Iowa Governor Kim Reynolds, who ended pandemic supplemental unemployment assistance nearly three months ahead of the federal deadline, just signed a bill that guarantees unemployment benefits for anti-vaxxers fired for not following employer vaccine mandates. Not only that, the bill signed Friday allows employees to claim an exemption if they believe getting the vaccine would be “injurious to the health and well-being of an individual residing with [them],” an apparent suggestion that vaccinated individuals can cause harm to others.
The idea that those who have been vaccinated can “shed” the virus and infect others has no scientific basis, but has spread in anti-vaxx circles. Earlier this month, a private school in Miami instituted a rule that vaccinated children must stay home for 30 days after receiving a dose. In an email to Rolling Stone, the school’s president cited “voluminous anecdotal reports in circulation” about vaccinated people negatively affecting. (The school has since reversed the policy.)
In a phone call with Rolling Stone, Republican Iowa state Rep. Henry Stone, who sponsored the legislation signed by Reynolds, denied that the bill implied the vaccine could have a negative affect on others, claiming the clause was only meant to “streamline the wording,” as it was based on similar language from the state’s education code pertaining to vaccine requirements. The state’s education immunization requirements, dated Dec. 2016, state that a child may be exempt from receiving required immunizations if a medical professional can attest that the “required immunizations would be injurious to the health and well-being of the applicant or any member of the applicant’s family or household.”
Vaccines can “shed” and potentially have a negative impact on others only when they contain a weakened form of the virus, and even then it is extremely rare. This is not possible with Covid vaccines. As the Centers for Disease Control has noted, “none of the vaccines authorized for use in the U.S. contain a live virus.”
When asked whether he believed vaccinated individuals could have a negative impact on those around them, Stone said he “can’t comment on that” and that he’s “heard it both ways.”
Gov. Reynolds’ office did not immediately reply to a request for comment.
The bill comes in response to new federal vaccine mandates, most notably an executive order signed by President Biden in September holding that employees of federal contractors must be vaccinated by Dec. 8. Another mandate for workers in businesses with 100 or more employees is expected to go into effect in the coming months.
The Iowa bill adds language to the state code that states employers “shall waive the requirement” for any employee who presents a statement saying that getting vaccinated would be “injurious to the health and well-being of an individual residing with the employee.” It also guarantees exemptions for employees who believe the vaccine conflicts “with the tenets and practices” of their religion. While the federal mandate already allows for exemptions based on medical conditions or religious beliefs, it does not allow them on the basis of a concern for someone who lives with a vaccinated individual.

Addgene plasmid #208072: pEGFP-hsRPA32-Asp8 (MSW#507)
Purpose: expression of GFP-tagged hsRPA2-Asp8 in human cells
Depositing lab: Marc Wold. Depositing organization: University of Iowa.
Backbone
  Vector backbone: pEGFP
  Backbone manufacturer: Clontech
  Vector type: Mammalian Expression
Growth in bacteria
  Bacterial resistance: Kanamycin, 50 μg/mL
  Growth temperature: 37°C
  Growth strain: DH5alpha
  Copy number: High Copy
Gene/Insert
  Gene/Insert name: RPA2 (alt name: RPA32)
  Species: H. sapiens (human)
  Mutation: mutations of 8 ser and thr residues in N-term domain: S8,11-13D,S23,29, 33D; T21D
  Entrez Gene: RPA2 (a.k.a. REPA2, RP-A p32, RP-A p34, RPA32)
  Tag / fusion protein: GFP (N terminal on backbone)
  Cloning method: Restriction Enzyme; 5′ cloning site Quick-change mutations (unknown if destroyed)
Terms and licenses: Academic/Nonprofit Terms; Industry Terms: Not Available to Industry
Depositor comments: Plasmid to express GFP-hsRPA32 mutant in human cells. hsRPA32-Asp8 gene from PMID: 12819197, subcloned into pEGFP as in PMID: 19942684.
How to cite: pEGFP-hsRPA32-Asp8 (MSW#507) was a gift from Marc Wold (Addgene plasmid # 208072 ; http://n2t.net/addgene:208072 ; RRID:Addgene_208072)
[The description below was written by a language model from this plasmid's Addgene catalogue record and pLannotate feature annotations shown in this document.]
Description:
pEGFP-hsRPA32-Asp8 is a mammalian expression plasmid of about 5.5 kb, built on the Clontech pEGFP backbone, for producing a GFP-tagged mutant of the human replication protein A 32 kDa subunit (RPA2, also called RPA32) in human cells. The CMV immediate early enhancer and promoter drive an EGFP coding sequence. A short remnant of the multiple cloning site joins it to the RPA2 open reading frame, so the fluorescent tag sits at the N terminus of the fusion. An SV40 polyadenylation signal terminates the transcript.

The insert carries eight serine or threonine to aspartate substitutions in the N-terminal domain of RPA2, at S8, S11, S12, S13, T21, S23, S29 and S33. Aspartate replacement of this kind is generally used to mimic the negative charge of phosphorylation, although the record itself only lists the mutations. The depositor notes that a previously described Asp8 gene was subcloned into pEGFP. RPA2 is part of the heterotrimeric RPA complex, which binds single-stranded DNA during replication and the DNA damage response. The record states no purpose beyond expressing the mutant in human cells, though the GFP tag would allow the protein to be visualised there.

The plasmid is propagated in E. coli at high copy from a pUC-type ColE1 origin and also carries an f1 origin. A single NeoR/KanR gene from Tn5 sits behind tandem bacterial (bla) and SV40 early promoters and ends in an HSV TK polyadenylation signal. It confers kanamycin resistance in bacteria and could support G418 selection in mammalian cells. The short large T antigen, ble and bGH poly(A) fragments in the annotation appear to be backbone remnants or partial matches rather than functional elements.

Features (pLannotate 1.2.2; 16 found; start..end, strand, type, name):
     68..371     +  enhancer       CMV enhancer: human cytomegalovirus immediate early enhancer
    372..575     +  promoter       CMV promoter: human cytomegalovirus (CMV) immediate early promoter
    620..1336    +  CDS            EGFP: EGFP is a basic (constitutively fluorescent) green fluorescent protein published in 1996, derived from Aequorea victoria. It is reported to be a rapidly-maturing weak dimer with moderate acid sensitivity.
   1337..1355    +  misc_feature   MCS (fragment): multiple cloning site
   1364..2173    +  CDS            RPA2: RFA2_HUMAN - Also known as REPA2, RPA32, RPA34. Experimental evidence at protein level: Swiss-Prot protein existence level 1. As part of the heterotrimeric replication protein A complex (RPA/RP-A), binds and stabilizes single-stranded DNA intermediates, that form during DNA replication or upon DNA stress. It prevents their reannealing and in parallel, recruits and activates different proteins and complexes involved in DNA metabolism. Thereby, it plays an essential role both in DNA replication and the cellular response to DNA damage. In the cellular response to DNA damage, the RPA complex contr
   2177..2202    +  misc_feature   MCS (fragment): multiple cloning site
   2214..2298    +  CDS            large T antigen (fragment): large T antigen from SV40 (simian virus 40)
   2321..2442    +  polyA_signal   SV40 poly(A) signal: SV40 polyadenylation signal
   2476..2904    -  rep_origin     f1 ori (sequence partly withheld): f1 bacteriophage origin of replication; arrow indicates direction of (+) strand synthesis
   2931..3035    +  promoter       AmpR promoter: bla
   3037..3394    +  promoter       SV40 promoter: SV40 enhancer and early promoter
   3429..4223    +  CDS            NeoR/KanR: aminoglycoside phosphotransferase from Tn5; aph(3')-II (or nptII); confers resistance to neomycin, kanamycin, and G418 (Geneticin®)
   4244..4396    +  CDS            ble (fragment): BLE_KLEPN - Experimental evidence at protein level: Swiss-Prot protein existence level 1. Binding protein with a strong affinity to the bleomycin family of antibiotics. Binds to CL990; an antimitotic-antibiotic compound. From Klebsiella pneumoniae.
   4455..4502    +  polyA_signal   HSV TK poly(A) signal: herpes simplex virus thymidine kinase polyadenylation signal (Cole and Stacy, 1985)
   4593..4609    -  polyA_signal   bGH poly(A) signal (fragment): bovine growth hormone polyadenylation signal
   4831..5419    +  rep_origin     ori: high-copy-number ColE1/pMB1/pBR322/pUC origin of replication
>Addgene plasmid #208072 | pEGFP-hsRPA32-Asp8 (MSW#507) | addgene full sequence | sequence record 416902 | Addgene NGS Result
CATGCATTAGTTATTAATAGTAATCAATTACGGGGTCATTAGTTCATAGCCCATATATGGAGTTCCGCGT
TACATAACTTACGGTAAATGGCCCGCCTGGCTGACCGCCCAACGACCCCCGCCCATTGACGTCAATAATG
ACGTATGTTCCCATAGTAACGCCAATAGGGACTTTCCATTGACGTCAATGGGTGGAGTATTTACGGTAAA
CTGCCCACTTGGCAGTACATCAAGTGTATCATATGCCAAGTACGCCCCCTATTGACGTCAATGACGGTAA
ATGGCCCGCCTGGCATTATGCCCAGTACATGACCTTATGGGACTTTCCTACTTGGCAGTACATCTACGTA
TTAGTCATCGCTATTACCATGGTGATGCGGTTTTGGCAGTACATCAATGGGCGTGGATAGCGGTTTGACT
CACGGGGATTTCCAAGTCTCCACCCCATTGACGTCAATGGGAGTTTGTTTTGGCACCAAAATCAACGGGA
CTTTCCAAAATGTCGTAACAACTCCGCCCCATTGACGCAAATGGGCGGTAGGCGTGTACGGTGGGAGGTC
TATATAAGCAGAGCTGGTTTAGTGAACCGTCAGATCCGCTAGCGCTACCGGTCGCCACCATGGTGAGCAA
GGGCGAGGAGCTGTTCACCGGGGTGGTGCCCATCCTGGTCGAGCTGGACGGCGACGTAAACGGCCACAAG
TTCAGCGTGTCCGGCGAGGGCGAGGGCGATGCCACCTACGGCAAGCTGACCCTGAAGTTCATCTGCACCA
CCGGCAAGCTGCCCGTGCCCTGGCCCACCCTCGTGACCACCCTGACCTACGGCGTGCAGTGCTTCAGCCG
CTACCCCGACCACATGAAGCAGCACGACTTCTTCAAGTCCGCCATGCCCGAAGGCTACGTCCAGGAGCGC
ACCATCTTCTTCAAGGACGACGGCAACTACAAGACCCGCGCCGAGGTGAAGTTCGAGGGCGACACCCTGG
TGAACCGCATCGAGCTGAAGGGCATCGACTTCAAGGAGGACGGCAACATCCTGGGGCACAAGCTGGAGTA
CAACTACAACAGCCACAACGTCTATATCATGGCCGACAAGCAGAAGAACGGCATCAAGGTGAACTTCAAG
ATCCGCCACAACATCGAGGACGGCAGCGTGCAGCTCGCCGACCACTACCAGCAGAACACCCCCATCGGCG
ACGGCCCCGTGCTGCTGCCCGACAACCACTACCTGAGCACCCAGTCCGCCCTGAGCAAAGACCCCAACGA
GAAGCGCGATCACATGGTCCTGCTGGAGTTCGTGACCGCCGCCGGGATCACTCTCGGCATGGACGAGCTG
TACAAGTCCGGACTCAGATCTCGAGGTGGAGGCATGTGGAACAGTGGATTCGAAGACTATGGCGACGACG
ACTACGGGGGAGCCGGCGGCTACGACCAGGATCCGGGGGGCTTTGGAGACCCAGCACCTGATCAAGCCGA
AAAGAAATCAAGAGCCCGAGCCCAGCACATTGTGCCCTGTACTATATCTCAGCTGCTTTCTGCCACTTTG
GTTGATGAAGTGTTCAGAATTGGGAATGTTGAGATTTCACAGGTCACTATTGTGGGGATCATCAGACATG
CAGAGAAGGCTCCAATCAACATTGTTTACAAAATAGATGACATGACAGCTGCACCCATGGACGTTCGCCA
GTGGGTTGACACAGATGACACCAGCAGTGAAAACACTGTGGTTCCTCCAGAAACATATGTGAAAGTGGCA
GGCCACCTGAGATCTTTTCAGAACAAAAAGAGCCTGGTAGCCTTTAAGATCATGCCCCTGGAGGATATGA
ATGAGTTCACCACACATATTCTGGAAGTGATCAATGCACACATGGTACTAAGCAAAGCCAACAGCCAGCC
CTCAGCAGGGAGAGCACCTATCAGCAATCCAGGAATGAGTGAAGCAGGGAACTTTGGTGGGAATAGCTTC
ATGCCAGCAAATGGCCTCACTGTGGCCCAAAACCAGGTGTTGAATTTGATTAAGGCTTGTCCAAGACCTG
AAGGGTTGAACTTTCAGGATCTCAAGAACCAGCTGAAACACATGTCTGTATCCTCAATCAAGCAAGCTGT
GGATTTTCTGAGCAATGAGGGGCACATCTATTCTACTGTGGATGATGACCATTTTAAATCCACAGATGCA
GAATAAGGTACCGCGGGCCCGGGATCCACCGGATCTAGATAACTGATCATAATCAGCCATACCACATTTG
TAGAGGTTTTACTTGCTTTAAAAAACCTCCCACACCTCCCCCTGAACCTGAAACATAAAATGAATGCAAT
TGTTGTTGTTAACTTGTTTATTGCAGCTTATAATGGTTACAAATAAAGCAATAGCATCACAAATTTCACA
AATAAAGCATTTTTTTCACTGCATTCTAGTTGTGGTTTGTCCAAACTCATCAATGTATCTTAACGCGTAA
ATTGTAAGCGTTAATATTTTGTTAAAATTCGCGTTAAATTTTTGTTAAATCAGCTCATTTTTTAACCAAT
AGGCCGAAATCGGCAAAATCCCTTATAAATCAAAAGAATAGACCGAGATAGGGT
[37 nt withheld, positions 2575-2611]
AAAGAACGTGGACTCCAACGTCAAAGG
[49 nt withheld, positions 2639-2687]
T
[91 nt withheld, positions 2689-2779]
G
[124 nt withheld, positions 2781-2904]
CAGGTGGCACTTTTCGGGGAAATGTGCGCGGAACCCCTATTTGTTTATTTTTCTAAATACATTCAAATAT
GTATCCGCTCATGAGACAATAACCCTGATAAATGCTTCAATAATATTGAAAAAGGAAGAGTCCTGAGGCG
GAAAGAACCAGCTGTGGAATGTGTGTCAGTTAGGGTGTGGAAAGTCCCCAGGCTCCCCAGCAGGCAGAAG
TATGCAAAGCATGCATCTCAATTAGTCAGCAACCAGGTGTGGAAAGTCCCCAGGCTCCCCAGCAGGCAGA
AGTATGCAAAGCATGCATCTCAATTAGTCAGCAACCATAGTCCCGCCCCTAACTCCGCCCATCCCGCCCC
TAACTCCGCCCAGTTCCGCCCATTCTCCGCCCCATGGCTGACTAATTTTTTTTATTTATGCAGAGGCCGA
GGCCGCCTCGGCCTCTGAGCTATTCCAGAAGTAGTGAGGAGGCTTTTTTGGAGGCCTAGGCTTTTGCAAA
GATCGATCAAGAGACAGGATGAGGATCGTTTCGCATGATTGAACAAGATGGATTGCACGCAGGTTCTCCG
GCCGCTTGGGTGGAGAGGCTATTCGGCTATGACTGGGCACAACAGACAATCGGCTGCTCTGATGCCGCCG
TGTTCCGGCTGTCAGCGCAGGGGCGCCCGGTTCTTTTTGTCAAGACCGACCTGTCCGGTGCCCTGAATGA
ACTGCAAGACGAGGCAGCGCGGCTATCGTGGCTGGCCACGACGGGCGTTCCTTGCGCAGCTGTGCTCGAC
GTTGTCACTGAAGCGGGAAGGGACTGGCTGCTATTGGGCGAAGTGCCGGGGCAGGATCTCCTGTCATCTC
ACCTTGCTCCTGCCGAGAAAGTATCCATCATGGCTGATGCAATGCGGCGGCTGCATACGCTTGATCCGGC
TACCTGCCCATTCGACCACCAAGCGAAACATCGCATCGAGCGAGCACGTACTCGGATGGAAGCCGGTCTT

“I am proud to sign this bipartisan piece of legislation today,” Reynolds said in a statement Friday. “This is a major step forward in protecting Iowans’ freedoms and their abilities to make healthcare decisions based on what’s best for themselves and their families. This legislation also gives employees the assurance that they will still receive unemployment benefits despite being fired for standing up for their beliefs.”
Although the Iowa Association of Business and Industry opposes the federal mandate, it said it is against the new law Reynolds signed because employers could still face stiff federal penalties (up to $14,000 per violation) if they don’t comply. The IAB also opposes the bill because businesses in the state “could soon face increased financial liability through additional unemployment tax levies to maintain a solvent unemployment trust fund,” the group said in a statement.
Up to this point, Reynolds has been relatively tough on people who are unemployed. She was one of 25 governors who opted to end pandemic unemployment benefits months ahead of their expiration, which she claimed was “discouraging people from returning to work.” Just last week, she doubled the number of work searches individuals are required to conduct each week in order to continue receiving benefits.
Reynolds’ fight against common sense public health measures isn’t finished. She’s promised more “immediate legal action” in the coming days.